Stradivarius incognito: a passover story

The Washington Post Magazine has a wonderful article about a stunt they arranged where violin virtuoso Joshua Bell played, like a normal street performer, in a Washington DC subway station. Would people notice that something extraordinary is happening right under their noses?
A onetime child prodigy, at 39 Joshua Bell has arrived as an internationally acclaimed virtuoso. Three days before he appeared at the Metro station, Bell had filled the house at Boston's stately Symphony Hall, where merely pretty good seats went for $100. Two weeks later, at the Music Center at Strathmore, in North Bethesda, he would play to a standing-room-only audience so respectful of his artistry that they stifled their coughs until the silence between movements. But on that Friday in January, Joshua Bell was just another mendicant, competing for the attention of busy people on their way to work.
...
In the three-quarters of an hour that Joshua Bell played, seven people stopped what they were doing to hang around and take in the performance, at least for a minute. Twenty-seven gave money, most of them on the run -- for a total of $32 and change. That leaves the 1,070 people who hurried by, oblivious, many only three feet away, few even turning to look.

No, Mr. Slatkin, there was never a crowd, not even for a second.

It was all videotaped by a hidden camera. You can play the recording once or 15 times, and it never gets any easier to watch. Try speeding it up, and it becomes one of those herky-jerky World War I-era silent newsreels. The people scurry by in comical little hops and starts, cups of coffee in their hands, cellphones at their ears, ID tags slapping at their bellies, a grim danse macabre to indifference, inertia and the dingy, gray rush of modernity.
...
Mark Leithauser has held in his hands more great works of art than any king or pope or Medici ever did. A senior curator at the National Gallery, he oversees the framing of the paintings. Leithauser thinks he has some idea of what happened at that Metro station.

"Let's say I took one of our more abstract masterpieces, say an Ellsworth Kelly, and removed it from its frame, marched it down the 52 steps that people walk up to get to the National Gallery, past the giant columns, and brought it into a restaurant. It's a $5 million painting. And it's one of those restaurants where there are pieces of original art for sale, by some industrious kids from the Corcoran School, and I hang that Kelly on the wall with a price tag of $150. No one is going to notice it. An art curator might look up and say: 'Hey, that looks a little like an Ellsworth Kelly. Please pass the salt.'"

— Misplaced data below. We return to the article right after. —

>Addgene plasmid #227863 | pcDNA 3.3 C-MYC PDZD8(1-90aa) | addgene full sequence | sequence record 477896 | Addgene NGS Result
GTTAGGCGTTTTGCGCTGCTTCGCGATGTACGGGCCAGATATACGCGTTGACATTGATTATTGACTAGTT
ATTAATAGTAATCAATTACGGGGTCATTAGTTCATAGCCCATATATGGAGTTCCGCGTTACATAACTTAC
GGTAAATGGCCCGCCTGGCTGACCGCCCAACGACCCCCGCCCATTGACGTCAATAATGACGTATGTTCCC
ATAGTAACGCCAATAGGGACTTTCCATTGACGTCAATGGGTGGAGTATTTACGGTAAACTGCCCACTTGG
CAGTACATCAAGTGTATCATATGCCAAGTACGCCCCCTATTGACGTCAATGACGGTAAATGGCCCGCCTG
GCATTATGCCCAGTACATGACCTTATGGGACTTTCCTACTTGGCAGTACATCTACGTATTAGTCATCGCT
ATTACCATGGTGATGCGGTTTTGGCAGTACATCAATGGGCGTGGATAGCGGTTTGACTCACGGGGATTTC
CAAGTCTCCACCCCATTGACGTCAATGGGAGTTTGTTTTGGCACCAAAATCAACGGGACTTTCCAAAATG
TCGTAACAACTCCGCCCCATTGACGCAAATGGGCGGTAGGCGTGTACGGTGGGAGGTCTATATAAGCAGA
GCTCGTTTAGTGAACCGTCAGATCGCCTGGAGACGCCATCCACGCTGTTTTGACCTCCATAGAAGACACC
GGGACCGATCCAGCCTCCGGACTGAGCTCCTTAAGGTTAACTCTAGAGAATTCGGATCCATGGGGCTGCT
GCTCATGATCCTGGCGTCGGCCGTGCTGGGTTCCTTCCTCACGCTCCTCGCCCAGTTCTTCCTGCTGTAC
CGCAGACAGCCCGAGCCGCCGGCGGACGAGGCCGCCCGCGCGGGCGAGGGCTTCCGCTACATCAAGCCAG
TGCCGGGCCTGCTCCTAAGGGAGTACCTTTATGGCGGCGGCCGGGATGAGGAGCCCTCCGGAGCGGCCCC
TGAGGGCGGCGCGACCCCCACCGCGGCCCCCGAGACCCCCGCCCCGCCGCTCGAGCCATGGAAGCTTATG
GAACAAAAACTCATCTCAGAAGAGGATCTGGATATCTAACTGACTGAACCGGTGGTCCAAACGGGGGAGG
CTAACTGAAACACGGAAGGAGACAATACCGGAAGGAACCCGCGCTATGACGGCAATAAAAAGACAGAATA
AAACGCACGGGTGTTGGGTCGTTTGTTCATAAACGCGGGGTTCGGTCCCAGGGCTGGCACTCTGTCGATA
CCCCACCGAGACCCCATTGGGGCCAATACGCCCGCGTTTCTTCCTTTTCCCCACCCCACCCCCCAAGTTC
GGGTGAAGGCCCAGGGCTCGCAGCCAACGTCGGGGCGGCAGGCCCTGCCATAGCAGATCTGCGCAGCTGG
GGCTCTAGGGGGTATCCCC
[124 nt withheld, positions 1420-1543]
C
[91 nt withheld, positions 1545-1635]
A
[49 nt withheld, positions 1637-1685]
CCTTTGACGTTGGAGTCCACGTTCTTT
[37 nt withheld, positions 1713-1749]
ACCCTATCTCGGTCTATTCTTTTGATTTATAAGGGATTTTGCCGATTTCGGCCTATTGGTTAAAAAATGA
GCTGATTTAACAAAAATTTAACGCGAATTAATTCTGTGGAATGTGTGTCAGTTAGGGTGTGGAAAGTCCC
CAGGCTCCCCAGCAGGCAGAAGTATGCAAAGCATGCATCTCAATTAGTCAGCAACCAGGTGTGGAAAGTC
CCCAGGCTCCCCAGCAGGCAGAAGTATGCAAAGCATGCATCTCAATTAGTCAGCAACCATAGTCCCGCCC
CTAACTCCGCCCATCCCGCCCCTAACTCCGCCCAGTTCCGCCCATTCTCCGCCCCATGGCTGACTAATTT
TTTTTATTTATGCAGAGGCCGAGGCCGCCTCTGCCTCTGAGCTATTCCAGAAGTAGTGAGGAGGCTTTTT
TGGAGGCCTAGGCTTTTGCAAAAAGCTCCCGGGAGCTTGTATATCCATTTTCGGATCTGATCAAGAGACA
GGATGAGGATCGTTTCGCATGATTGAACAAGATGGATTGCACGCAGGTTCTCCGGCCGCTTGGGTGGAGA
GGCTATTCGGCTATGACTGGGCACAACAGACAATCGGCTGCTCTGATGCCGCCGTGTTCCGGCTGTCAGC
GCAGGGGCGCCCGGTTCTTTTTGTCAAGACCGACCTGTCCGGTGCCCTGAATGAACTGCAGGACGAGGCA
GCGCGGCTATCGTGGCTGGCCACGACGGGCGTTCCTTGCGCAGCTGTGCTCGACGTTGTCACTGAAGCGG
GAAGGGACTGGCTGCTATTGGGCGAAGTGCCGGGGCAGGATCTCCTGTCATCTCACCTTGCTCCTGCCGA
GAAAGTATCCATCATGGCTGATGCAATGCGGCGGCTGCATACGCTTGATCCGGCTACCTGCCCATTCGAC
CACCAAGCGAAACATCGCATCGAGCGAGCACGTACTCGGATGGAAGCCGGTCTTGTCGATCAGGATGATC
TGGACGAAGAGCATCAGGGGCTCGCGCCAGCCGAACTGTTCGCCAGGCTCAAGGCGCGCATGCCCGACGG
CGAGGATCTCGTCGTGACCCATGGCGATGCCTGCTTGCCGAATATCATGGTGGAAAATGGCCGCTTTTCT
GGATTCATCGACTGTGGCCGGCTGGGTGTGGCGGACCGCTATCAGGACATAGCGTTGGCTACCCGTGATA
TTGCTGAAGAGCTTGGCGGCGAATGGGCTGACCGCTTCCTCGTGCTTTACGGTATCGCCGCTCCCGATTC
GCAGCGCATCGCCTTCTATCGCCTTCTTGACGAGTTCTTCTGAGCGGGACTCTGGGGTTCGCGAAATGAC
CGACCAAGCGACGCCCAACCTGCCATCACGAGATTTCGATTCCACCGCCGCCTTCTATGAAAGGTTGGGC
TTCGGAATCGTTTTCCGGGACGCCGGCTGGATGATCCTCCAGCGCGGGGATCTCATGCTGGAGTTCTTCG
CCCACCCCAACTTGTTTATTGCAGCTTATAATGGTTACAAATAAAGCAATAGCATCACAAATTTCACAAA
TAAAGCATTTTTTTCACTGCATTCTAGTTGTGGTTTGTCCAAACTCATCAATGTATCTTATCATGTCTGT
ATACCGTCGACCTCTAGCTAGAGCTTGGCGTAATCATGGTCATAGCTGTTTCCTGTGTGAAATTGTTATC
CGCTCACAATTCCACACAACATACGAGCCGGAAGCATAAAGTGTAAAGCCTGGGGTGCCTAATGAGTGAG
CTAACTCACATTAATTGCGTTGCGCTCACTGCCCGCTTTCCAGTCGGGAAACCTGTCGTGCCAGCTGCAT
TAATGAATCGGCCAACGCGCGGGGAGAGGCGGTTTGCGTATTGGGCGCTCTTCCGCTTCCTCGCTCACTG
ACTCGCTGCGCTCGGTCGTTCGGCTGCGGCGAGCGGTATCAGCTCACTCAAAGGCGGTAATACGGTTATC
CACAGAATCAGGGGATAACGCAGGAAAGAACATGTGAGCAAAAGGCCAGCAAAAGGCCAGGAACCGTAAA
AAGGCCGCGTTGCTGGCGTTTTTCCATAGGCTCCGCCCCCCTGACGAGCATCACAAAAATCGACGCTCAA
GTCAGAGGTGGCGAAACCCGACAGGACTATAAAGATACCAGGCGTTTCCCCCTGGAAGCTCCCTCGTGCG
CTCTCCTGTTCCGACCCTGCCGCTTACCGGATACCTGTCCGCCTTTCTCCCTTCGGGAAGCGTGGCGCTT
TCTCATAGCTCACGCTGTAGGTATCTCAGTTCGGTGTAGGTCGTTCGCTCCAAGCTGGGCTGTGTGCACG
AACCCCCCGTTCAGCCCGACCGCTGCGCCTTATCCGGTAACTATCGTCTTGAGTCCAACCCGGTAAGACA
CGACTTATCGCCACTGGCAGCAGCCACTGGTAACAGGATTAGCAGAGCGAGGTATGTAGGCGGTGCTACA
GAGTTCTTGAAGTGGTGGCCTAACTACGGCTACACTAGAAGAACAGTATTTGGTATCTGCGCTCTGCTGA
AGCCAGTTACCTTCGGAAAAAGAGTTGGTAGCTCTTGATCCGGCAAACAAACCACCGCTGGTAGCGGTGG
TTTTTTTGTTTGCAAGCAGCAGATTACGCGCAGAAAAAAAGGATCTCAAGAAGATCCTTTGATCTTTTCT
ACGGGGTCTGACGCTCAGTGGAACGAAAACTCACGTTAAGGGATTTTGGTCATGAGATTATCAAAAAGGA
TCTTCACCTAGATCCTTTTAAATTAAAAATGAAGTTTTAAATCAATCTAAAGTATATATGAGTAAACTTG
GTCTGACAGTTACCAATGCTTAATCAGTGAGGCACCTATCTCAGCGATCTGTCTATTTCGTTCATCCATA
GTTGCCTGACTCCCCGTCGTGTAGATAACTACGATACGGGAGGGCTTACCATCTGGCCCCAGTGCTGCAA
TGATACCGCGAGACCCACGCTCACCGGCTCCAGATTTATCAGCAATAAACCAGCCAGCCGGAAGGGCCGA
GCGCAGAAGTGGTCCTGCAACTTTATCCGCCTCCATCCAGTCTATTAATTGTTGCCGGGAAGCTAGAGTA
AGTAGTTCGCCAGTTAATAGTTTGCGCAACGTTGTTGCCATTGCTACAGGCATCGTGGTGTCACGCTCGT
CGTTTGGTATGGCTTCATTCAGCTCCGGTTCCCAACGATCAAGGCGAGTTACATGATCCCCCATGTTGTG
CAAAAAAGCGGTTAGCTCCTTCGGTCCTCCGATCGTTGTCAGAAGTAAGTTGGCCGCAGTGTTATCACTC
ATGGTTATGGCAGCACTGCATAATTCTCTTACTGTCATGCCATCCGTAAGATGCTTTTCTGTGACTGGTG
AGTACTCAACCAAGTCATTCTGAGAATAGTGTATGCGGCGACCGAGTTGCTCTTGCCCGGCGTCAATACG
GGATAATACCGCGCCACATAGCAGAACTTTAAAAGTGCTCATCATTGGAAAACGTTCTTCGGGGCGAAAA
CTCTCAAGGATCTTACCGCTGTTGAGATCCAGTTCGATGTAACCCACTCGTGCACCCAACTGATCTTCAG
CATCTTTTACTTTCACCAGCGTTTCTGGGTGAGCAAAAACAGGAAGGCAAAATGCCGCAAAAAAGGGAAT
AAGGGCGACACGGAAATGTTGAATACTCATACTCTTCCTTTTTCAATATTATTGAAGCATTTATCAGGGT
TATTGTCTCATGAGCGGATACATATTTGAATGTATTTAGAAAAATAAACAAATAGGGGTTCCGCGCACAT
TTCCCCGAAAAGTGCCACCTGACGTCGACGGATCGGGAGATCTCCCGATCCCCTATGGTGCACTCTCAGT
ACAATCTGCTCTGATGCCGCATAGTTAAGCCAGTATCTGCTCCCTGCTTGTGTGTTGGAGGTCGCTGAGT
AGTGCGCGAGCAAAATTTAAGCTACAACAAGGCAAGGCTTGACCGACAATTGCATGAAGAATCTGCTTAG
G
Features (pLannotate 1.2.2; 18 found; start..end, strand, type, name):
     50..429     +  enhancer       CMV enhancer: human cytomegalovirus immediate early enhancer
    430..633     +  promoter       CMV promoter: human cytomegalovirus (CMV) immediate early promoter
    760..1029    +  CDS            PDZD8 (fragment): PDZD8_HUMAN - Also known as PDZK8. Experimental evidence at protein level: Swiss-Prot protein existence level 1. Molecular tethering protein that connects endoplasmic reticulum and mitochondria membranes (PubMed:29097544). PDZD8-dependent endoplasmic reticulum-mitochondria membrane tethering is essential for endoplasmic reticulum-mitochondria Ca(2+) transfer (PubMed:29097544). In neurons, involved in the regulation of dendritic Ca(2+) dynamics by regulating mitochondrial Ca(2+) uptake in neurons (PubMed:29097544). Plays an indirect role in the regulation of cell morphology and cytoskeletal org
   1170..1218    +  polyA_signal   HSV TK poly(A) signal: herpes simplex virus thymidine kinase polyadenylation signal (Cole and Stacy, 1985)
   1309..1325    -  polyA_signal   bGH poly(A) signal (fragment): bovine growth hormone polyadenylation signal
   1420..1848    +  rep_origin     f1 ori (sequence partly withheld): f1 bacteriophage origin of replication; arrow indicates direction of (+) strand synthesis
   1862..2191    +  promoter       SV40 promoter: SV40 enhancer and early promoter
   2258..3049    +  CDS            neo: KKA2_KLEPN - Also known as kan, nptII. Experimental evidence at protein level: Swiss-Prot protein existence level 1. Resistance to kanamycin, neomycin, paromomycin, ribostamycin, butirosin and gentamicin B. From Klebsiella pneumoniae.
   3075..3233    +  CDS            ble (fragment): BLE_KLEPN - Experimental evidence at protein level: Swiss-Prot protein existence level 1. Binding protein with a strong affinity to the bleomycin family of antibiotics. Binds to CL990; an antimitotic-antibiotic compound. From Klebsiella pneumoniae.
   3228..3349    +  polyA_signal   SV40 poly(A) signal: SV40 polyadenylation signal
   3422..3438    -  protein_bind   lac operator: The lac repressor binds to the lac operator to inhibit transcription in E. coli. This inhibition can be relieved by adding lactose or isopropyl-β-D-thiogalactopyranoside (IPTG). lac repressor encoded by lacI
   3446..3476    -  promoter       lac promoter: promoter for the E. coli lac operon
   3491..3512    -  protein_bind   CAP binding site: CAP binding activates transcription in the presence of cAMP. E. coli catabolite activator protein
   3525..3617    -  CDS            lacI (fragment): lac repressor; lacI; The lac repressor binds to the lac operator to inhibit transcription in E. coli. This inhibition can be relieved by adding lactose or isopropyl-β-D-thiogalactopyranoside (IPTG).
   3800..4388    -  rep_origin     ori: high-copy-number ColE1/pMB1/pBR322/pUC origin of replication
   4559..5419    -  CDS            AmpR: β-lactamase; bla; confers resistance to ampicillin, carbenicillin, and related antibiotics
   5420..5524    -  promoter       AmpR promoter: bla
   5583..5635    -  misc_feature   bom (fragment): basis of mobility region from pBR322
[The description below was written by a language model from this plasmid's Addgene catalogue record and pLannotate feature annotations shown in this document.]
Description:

My rabbi has a passover sermon about Moses and the burning bush: when you consider it, a bush on fire in the desert is nothing special, and it would take extended attention--peculiar attention--to notice that the flames aren't consuming it.

I choose to believe that New York has more Moses than Washington. Let Bell play Union Square -- I'd bet he'd get ten times the crowd.

There is a great response to the Joshua Bell article by a NYC subway musician in her blog: www.SawLady.com/blog
She interprets the situation differently from the Washington Post reporters... I thought you might find it interesting.
 
Anonymous Katy on Fri Apr 13, 10:26:00 AM:
My viola teacher used to live in the same building as Mischa Amory, a well-known violist. She could hear him practicing through the duct system in the building, so sometimes she'd stand next to the duct and eavesdrop. We'd all get guilt trip-inducing reports at our lessons:

"Mischa Amory always checks against open strings!"

"Mischa Amory plays lots of scales!"

"Mischa Amory uses the metronome!"

Maybe someone should send a pack of viola teachers to go heckle people in the subway.